Plants for the baby’s room must be chosen with great caution, due to the poisonous properties of some of them. Therefore, it is worth to broaden your knowledge about plants before the purchase. Flowers will undoubtedly add charm to the room and purify the air
The list of “forbidden” plants for a child’s room is long. Although it may effectively discourage us from decorating a child’s room with any plants, it is still worthwhile to opt for flowers in a child’s room. Not all plants threaten the health of our children. What’s more, they can be beneficial for their health. Some can significantly improve the quality of air in the room, which is very important if your child is allergic or suffers from asthma.
An undemanding plant with beautiful, long blooming flowers will be the African violet. The herbaceous plant is also hardy. Three-flowered daisy, papyrus (ciborium), and bigleaf are also worth mentioning.
Ferns are also a great choice. They can stand in the children’s room without any fear. They have special properties. They absorb harmful substances, such as dust mites. They are excellent at filtering and humidifying the air. According to some studies, ferns are able to neutralize radiation produced by TV sets and computers. Additionally, they come in many varieties with an interesting appearance.
However, not only ferns have “health” properties. Plants have the ability to fight toxins. We should definitely not forget about the green decoration beautifying the children’s room.
The biggest danger for children will be, of course, cacti. Due to their spiky structure they are definitely not suitable for decorating a child’s room. The child may not realize the danger and out of curiosity touch an attractive looking plant
Other plants that are not suitable for children include the coral solanacea. It looks beautiful because of the red fruits resembling cherry tomatoes, but unfortunately, a child tempted by the appearance may eat them. Most such plants are poisonous and eating their fruit can end in serious food poisoning and a hospital stay. Therefore, if the child in the store is delighted with the appearance of the plant and persuades us to buy, it is not worth deciding on a flower with fruit, especially if the species is not familiar to us.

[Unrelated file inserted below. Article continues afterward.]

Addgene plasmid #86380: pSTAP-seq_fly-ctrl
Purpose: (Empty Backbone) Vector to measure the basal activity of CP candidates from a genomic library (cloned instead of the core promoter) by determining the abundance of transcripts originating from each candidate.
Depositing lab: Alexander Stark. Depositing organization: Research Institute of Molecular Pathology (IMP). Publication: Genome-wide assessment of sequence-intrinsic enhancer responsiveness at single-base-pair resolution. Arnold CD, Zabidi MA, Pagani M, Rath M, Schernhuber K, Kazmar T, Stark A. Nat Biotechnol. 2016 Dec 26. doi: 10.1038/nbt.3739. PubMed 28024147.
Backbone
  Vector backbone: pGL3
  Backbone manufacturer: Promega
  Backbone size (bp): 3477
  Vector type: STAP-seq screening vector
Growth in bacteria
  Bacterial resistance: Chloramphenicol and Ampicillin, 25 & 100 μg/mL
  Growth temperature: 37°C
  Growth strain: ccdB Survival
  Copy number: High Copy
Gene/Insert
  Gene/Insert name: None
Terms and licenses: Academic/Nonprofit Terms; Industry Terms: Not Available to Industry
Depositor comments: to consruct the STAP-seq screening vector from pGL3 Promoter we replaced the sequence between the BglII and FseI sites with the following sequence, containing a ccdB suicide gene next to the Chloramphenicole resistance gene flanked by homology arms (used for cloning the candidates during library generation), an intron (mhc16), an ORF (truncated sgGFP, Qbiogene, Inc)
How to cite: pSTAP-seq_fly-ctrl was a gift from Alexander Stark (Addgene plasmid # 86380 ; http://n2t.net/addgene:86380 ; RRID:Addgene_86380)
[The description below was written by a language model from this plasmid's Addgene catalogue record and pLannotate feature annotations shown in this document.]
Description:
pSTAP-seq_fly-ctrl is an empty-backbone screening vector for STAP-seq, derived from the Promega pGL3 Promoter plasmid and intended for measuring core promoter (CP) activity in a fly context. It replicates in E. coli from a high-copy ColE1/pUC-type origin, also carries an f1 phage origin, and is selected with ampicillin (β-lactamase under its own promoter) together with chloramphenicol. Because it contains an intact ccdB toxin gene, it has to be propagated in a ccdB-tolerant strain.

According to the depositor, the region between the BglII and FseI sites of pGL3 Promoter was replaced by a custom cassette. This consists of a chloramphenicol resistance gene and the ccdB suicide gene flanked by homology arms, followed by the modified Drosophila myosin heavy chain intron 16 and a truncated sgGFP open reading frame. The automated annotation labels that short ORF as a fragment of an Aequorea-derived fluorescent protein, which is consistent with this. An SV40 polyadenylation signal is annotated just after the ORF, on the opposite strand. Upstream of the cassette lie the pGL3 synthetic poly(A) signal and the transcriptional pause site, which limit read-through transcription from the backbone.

There are plants, the juice of which is toxic, and in contact with the skin causes severe allergic reactions and even burns. Of such plants, the most popular are diphenbachia and croton. When a child breaks off a leaf, its hands must be immediately washed thoroughly with soap and water. Contact with the mouth or eyes can cause dangerous irritation and health problems, such as poisoning.
Flowers with a strong pollen and fragrance are also not suitable for our child’s room. Some cause allergic reactions due to pollen, and some children may experience significant sleep problems and persistent headaches and runny noses. So a bad choice would be hoja (in bloom, outside of it it doesn’t give off a smell), jasmine and gerberas (heavily pollenized).
It is also worth remembering that plants such as oleander, ivy, cyclamen, zamokulkas, monstera, philodendron, anthurium and primrose have compounds in their leaves and stems that are toxic to humans, so let’s refrain from decorating the child’s room with them.
Beware of popular stars of Bethlehem (poinsettias), which are a tradition at Christmas time. Due to their toxic properties in stems and leaves, do not put them in your child’s room. However, it is not necessary to completely give up having such a beautiful and unique decoration. Let’s make sure that it is not available to our children in other rooms.
You should also encourage your children to take care of the plants themselves. This will create an ideal environment for learning and enjoying nature, especially in apartment blocks. If you are very worried about your child eating the plant, you can start by offering them a great alternative, which are edible plants such as basil, parsley, chives, or watercress. Before placing an inedible plant in your child’s room, it’s a good idea to talk to your child about its purpose. Our toddler should distinguish edible plants from those that are inedible or harmful. We can do it through play, e.g. reading an atlas about plants
A good observation phenomenon that will surely make our child curious will be planting beans in a plastic, transparent cup. We place the bean by the very edge of the container and cover it with soil. Our little one will be able to observe the stages of bean growth every day.
There are ready-made plant growing kits on the market specifically for children.